No venison roast will be adorning our table this Thanksgiving Day. No deer with antlers ever entered my rifle scope during the three-weekend season in my part of the world. Not that anyone would really complain about not having venison roast for Thanksgiving. Some of my beloved relatives actually turn their noses up at the thought of chowing down on deer meat, and putting it on the table with all the other delectable treats would be sacrilegious. So, this year we will fall back on the traditional turkey dinner and all the trimmings.
October 20, 1908 - Sold Herman Lang 105 pounds of beef at .06 a pound, total $6.30. October 21, 1908 - Sold Frank Luksan 95 pounds of beef at .07...
If you were looking for a nice, warm Minnesota deer hunting opener, you didn't get it this year. The oak leaves shook above my head at 9 a.m. Saturday morning, opening day of the Minnesota deer season. It was not from a squirrel looking for a nut; it was because my stand was partially leaning against the old oak and my body tremors had set the tree atwitter. The woods were quiet around me as I poured that first cup of coffee and tried to absorb every molecule of warmth that cup would produce.
There is a holiday in these parts that causes hearts to palpitate, palms to sweat, eyes to bulge and unceasing pacing on the floor. It is a time when money spent is secondary to anything else. No amount spent is considered ill spent. All purchases are justified. The holiday of which I speak is not Thanksgiving, not Black Friday, not Christmas.
Where have all the old tractors gone? I don't mean to paraphrase Pete Seger's famous song from my college years, but that question came to mind as I and my wife were traveling south to northwest Iowa a few weeks ago to a family reunion. It is harvest season, now in full swing with tractors and wagons and combines and semi-trailer trucks all on the road day and night in farm country.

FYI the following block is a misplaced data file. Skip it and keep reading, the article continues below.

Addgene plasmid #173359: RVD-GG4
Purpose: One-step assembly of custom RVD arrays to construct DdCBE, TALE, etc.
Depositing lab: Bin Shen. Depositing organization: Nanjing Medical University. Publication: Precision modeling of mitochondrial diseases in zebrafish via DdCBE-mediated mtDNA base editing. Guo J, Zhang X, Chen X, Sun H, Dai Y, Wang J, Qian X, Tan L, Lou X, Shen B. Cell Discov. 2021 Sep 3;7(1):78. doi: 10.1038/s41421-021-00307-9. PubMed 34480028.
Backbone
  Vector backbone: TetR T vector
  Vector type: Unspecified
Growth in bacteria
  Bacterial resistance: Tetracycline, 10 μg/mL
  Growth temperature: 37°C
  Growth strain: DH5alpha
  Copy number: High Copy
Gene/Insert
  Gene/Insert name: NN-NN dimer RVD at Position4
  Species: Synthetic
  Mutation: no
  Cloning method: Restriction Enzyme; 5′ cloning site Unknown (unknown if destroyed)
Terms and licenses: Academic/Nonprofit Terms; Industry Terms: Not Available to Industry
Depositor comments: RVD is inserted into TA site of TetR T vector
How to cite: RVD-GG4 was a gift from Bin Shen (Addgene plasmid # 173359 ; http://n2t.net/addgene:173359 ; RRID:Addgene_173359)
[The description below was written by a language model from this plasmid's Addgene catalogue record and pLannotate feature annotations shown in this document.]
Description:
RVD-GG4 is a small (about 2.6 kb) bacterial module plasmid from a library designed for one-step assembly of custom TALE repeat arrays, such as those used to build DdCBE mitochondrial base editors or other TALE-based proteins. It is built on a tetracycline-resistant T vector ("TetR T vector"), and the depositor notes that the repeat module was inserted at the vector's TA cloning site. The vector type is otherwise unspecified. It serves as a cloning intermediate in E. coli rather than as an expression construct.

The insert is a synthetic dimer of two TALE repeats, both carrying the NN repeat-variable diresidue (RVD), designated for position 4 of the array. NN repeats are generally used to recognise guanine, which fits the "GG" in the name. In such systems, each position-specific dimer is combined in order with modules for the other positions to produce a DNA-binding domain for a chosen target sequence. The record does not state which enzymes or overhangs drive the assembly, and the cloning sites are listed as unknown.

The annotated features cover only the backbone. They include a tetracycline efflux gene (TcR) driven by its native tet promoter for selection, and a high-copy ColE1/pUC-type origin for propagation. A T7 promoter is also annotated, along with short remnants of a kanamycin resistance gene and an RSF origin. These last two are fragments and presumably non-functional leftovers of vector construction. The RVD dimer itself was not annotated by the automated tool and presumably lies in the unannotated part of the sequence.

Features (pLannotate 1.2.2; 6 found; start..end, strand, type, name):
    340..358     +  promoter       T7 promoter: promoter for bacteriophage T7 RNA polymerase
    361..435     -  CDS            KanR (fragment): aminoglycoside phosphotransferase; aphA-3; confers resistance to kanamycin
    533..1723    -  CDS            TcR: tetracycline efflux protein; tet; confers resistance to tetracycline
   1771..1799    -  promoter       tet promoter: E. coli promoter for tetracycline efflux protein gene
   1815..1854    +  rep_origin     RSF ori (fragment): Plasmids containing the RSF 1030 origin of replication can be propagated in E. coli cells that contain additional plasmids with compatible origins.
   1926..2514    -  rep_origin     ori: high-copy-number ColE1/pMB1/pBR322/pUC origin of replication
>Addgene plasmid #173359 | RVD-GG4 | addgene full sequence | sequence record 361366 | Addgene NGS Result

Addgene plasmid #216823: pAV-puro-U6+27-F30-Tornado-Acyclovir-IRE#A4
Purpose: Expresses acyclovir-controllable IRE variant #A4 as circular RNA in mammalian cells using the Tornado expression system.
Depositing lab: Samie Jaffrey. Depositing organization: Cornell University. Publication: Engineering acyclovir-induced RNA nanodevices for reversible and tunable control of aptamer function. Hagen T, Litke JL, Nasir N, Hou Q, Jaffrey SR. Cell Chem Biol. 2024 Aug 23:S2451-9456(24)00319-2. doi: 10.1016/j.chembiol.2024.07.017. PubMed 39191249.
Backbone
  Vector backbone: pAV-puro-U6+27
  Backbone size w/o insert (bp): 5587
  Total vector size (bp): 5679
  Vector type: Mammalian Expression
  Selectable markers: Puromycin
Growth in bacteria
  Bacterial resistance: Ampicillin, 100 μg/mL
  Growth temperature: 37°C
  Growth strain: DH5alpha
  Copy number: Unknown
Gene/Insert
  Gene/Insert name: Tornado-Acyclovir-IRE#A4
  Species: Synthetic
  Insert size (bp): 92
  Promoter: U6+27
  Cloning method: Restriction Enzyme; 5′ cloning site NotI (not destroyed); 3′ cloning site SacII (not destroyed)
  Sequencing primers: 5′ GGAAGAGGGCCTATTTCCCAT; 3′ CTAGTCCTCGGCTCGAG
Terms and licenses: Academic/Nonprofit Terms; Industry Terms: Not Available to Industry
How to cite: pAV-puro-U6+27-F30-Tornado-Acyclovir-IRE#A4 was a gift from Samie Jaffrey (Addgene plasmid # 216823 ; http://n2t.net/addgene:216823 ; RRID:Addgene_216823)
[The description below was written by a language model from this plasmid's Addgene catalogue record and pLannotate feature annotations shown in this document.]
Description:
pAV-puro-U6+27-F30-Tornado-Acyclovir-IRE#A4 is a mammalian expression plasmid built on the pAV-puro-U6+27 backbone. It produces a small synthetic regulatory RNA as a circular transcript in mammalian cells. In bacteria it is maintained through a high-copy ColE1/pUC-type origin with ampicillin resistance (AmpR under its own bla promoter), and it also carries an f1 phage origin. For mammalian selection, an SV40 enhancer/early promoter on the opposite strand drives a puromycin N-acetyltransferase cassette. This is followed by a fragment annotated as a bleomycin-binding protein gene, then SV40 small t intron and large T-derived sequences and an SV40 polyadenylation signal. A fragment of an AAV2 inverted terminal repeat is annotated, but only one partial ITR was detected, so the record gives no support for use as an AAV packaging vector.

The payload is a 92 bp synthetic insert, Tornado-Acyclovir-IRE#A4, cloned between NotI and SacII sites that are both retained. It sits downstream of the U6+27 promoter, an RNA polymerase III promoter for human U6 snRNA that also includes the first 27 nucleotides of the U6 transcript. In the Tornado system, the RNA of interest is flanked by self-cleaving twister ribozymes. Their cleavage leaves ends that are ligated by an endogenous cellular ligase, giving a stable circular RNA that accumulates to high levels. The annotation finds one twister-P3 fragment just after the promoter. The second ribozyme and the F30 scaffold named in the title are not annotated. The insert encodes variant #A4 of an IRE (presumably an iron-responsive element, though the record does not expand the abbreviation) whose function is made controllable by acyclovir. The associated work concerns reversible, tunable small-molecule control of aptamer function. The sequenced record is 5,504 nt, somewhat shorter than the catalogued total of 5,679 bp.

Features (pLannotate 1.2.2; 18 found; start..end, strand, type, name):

I heard over the radio a few weeks ago that a man has two ages that are rated the best of his life - age 29 and age 69. I don't usually listen to such drivel, but this week I turned 68, just one year from my ideal age. I think I might make it. I've reasoned that there are reasons for those two ideal ages. At age 29, you've finally realized that you are mortal and you can make mistakes. At age 69, you really know you are mortal and you know you've made mistakes in life, but now you can freely admit to them. Admitting failure at 29 is a little tougher. Yes, this Wednesday, Oct.
Some things just live a good, long life and then they disappear. The deep woods is losing its summerwear and fall is at the doorstep. The sweet, pungent aroma of decaying leaves permeates your sinuses as you enter and the scent makes you woozy with the fragrance. Tall grass that was green just last month has now turned golden brown with seeds dangling from the narrow tendrils at the end of the stalks.
Excuse me while I wipe the egg off the face of my 2014 Minnesota Twins baseball forecast. There, I've hit the corners of my mouth and got a bit of egg out of my right ear. I really don't know what to say. What started out as a hopeful season went down the tube faster than blue wing teal flying by my duck blind. I should have known better by now than to forecast any team's success or demise. It only leads to depression. I started doing this forecast back when the Twins went from worst to first. Remember that year?
A single, brilliant red maple leaf drifted down and lit on my dark green camo jacket as I walked in the backwoods last week. A reminder that the "good season" is in progress. I hauled the latest batch of pickled red beets to our basement storehouse a few days ago to be placed alongside the canned string beans, freshly made salsa and dill pickles. Gifts from above as my wife stood by the kitchen counter working on getting our sweetcorn crop ready for the freezer. Soon I would be trucking 50 some pints of sweetcorn to be frozen and used as the January winds pound on our doors.
I'll be digging my potatoes this week. The killing frost of last Friday night put the end to any further growing in our garden. It's time to dig the spuds. Some folks might laugh at why I plant potatoes. Why, they say, would anyone want to go to the trouble of putting in a crop of russets, reds or Yukon golds when you can easily buy them in any grocery store? And, except for certain times of the year, potatoes are not really a very high price item. Well, I'm here to tell you that there are many reasons to plant potatoes, and the tuber has more uses than just being cut into French fries.